Thursday, July 30, 2009
Follow the money
When the Mad Cow demonstrations erupted last year, the K-blog love lines were all lit up with fingerpointing commentators. It was feverish anti-American sentiment that was a sign the US should pull out its troops once and for all, said some. It was all a ploy to embarrass 2MB into stepping down (yeah, like he even has a sense of shame), or to get him impeached. I myself blamed the machinations of Pyongyang's fifth columnists, who are always plotting to find issues that might resonate with the public enough to throw out the government and allow the liberators from the DPRK to march victoriously through Tongnimmun and down Sejongno.
But after a trip to Costco, I realized we all had it wrong. Completely, horribly wrong.
Who really stood to benefit the most from keeping American beef out, especially if a whipped-up public would ensure that no market growth would occur for seventy-five years? It's the Australians. Whose beef was rushed into replace American beef from Montana and Nebraska when that Canadian calf tripped across the BC-Washington border in 2003 and was immediately diagnosed with Mad Cow? It was the Australians.
Evil, evil people. Descended from rapists, buggerers, and thieves, so should it be any surprise to anyone that they would plant a disease-ridden cow onto the back of someone's Ford F-150 and sneak it across the border from Canada. Canada, which is part of that same British Commonwealth entity thingee and is naturally complicit?
When ground-up American beef was no longer available in your Big Mac™ in Myŏngdong, Korea's premium hanu didn't go up in sales, since it remained a high-price specialty item. Korean pork was used as a substitute, but it was cheap Australian beef, raised on land stolen from Aborigines, that was the biggest gainer.
So when I saw that smugly posted sign over the heads of the beef mongers at Costco and the purchasers of their pastoral product, I vomited in terror. Well, not literally, but in my mind's eye I did, though that might have been suggested by a little aftertaste of the sample of grapefruit-flavored wine spritzer that had managed to make its way back up my throat (grapefruit-flavored wine spritzer, like lemon soju, tastes much better going down than going up).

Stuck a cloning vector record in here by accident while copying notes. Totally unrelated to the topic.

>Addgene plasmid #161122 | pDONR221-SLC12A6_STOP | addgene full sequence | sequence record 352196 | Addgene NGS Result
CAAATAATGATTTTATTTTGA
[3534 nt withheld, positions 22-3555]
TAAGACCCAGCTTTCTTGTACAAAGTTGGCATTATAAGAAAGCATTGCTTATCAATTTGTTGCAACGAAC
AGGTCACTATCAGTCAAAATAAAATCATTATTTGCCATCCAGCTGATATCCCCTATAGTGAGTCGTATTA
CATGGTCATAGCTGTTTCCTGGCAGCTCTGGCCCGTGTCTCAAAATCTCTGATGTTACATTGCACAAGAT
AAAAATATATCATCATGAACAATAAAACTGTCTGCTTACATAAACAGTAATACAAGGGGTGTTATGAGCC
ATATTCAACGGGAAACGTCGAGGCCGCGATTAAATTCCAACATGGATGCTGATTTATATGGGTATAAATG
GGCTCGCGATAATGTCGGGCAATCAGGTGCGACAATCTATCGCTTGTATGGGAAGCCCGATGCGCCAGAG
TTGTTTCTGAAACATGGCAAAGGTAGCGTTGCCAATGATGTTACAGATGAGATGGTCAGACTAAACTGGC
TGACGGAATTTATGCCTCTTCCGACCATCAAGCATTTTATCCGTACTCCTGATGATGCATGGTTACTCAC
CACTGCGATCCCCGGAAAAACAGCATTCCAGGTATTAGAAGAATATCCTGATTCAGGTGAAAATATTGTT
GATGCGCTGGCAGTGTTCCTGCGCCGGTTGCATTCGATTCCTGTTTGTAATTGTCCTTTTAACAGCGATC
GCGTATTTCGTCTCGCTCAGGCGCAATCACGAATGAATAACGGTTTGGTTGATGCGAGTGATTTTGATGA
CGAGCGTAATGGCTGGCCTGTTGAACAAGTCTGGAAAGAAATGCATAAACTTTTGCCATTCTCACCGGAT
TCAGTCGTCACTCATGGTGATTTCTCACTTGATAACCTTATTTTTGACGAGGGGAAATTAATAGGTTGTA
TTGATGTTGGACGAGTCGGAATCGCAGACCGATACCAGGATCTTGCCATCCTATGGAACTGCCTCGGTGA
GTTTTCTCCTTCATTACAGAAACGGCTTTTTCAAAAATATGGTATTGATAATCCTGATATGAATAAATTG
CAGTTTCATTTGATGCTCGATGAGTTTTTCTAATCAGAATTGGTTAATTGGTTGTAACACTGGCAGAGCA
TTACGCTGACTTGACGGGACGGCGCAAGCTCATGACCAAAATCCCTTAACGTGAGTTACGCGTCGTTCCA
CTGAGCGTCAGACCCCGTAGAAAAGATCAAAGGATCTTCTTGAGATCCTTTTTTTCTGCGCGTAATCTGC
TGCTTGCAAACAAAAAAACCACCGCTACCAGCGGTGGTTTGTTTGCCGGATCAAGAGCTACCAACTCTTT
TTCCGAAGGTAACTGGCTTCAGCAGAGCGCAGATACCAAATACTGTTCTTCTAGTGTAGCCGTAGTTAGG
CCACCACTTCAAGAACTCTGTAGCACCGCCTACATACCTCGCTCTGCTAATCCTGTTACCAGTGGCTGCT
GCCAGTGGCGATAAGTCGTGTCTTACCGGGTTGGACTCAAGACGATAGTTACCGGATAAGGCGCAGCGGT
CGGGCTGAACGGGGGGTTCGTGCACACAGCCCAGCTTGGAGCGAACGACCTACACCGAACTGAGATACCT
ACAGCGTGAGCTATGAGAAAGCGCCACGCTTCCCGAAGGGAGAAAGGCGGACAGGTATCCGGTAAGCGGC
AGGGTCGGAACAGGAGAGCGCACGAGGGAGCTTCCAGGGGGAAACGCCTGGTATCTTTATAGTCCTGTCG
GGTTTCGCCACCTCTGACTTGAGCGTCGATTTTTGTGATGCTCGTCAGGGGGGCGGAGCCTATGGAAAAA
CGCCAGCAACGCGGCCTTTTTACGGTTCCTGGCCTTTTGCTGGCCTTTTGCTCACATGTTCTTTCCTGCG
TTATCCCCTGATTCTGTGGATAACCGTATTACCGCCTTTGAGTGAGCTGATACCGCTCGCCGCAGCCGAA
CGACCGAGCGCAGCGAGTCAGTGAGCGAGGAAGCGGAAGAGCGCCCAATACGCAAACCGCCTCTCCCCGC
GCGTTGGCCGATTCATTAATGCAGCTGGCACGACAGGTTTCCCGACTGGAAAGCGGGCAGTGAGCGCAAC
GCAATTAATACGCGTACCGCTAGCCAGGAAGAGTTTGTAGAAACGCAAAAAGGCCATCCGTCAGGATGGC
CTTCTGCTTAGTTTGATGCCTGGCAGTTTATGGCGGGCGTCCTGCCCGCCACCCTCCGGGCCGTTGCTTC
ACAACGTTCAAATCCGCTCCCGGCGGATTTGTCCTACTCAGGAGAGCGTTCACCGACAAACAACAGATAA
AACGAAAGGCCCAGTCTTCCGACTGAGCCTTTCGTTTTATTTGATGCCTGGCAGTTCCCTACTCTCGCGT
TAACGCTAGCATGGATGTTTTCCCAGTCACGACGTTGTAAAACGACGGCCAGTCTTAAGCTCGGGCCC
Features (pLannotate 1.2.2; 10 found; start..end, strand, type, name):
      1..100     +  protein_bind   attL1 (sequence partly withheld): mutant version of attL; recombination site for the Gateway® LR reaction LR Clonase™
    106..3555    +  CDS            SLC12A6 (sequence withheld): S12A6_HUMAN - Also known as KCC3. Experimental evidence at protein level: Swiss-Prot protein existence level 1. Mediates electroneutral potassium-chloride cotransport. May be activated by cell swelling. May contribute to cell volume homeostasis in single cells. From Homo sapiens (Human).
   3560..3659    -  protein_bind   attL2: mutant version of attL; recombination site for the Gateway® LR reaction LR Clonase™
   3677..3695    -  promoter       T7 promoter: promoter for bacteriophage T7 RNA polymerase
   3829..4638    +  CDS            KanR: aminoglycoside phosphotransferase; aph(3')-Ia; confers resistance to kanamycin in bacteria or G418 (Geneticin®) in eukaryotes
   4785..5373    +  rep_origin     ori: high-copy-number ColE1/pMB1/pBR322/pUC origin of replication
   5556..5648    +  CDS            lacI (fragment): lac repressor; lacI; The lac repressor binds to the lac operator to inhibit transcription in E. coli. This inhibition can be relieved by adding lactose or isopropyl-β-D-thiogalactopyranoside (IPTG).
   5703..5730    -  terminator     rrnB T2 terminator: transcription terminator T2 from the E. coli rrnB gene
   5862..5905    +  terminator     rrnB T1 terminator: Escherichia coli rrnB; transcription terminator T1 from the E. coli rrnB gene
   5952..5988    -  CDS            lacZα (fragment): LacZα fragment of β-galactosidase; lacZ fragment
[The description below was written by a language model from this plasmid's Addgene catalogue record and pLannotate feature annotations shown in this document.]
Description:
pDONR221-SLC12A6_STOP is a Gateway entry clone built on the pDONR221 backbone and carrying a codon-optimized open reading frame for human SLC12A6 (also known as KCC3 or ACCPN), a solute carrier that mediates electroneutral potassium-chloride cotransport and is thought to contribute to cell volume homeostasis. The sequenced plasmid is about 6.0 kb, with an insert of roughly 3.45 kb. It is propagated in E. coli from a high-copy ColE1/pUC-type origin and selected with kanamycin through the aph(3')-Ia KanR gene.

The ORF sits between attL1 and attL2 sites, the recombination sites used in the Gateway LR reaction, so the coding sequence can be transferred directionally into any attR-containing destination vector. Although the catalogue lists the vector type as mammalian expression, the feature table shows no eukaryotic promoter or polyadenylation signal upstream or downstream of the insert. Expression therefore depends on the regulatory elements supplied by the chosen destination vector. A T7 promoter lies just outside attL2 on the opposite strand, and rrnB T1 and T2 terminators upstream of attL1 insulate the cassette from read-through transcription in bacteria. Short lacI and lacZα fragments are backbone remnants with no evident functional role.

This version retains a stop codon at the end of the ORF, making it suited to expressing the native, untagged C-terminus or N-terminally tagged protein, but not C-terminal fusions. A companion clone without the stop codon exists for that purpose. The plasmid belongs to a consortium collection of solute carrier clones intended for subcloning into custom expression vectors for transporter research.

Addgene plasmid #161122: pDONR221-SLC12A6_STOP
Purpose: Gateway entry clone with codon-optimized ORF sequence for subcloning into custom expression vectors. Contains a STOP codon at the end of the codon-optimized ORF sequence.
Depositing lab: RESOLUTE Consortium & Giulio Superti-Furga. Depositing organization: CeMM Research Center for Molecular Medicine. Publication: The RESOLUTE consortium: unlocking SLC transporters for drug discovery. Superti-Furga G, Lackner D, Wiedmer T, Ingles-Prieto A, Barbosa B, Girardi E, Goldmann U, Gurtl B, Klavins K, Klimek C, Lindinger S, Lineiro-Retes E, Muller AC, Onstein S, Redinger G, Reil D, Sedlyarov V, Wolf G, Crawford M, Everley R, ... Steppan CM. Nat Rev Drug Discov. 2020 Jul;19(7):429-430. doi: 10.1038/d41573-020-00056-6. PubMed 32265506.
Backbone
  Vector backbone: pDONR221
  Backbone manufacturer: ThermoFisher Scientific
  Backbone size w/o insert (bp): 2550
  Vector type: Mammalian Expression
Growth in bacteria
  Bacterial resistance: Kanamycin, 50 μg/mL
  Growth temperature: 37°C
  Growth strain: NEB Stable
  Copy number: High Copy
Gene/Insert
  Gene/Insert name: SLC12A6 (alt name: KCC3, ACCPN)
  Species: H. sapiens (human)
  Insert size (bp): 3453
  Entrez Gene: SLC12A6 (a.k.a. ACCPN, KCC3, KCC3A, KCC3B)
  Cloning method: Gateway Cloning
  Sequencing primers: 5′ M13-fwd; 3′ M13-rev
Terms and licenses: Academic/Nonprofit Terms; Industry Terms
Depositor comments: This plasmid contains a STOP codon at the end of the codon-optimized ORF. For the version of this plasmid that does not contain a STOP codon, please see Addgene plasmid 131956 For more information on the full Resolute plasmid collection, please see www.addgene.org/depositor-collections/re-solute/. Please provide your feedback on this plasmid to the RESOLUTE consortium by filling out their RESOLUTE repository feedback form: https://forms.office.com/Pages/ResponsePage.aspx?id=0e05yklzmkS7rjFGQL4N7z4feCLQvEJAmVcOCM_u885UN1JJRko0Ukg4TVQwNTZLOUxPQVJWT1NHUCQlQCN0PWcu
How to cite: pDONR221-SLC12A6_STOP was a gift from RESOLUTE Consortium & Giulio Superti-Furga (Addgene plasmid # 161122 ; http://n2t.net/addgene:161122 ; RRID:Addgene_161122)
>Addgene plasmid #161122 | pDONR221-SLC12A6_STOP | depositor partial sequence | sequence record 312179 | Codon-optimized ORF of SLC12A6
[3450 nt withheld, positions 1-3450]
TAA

How long are we, the good people of the US of A, going to let the Aussies have a free ride militarily while they secretly plot to destroy Middle America? I say set them adrift... let them crash into Antarctica for all I care. When they're calling Obama on the red phone (or Palin, if the drift takes a while), screaming in agony as rabid penguins peck their eyes out, we'll just say, "Oh, yeah? Oh, yeah?! Stop undermining American beef, you kangaroo-diddling inbreds!" Then hang up and make them call back, just to show we're in charge. For good measure, let it go to voice mail once or twice.
The only thing wrong with my plan is that the Australians — too undignified to die an honorable death at the hands of flightless seabirds — will seek refuge in New Zealand, our true ally, inundating those hapless islands and screwing everything up there. Expect ovine STD crossovers to explode.
I should add that taking the above photo with my iPhone involved no small amount of risk, especially considering all the molka (hidden camera) arrests lately. And lots of skill: I had to point it in such a way that it would look like I was just checking out the meaning of some word in the American Heritage Dictionary (AmeriHeriDic in the trade). The escalator attendant whose job was pulling carts of the cart wheel grabby thingee™ spotted me and told me to erase all the pictures I'd taken inside the store. I said sure, but I was on a mission, so screw her.
And to be honest, this bit of corporate espionage has given me a rush. Now that I've taken on the evil forces of capitalism, I'd like to head to Pyongyang and see how I can put my iPhone to work bringing down the evil forces of communism. I could like accidentally walk into one of Kim Jong-il's lavish palaces or a market full of empty shelves and snap hundreds of pictures while pretending to look up symptoms of pneumonia on the WebMD app. North Korea now is part of the 3G network, so it's the perfect cover.
And one other thing: We were told that the Australians were providing grass-fed beef, which is more natural and requires no antibiotics. But here's the Australian sign proudly touting its "grain-fed" goodness. Could this be another of those Canberra tales?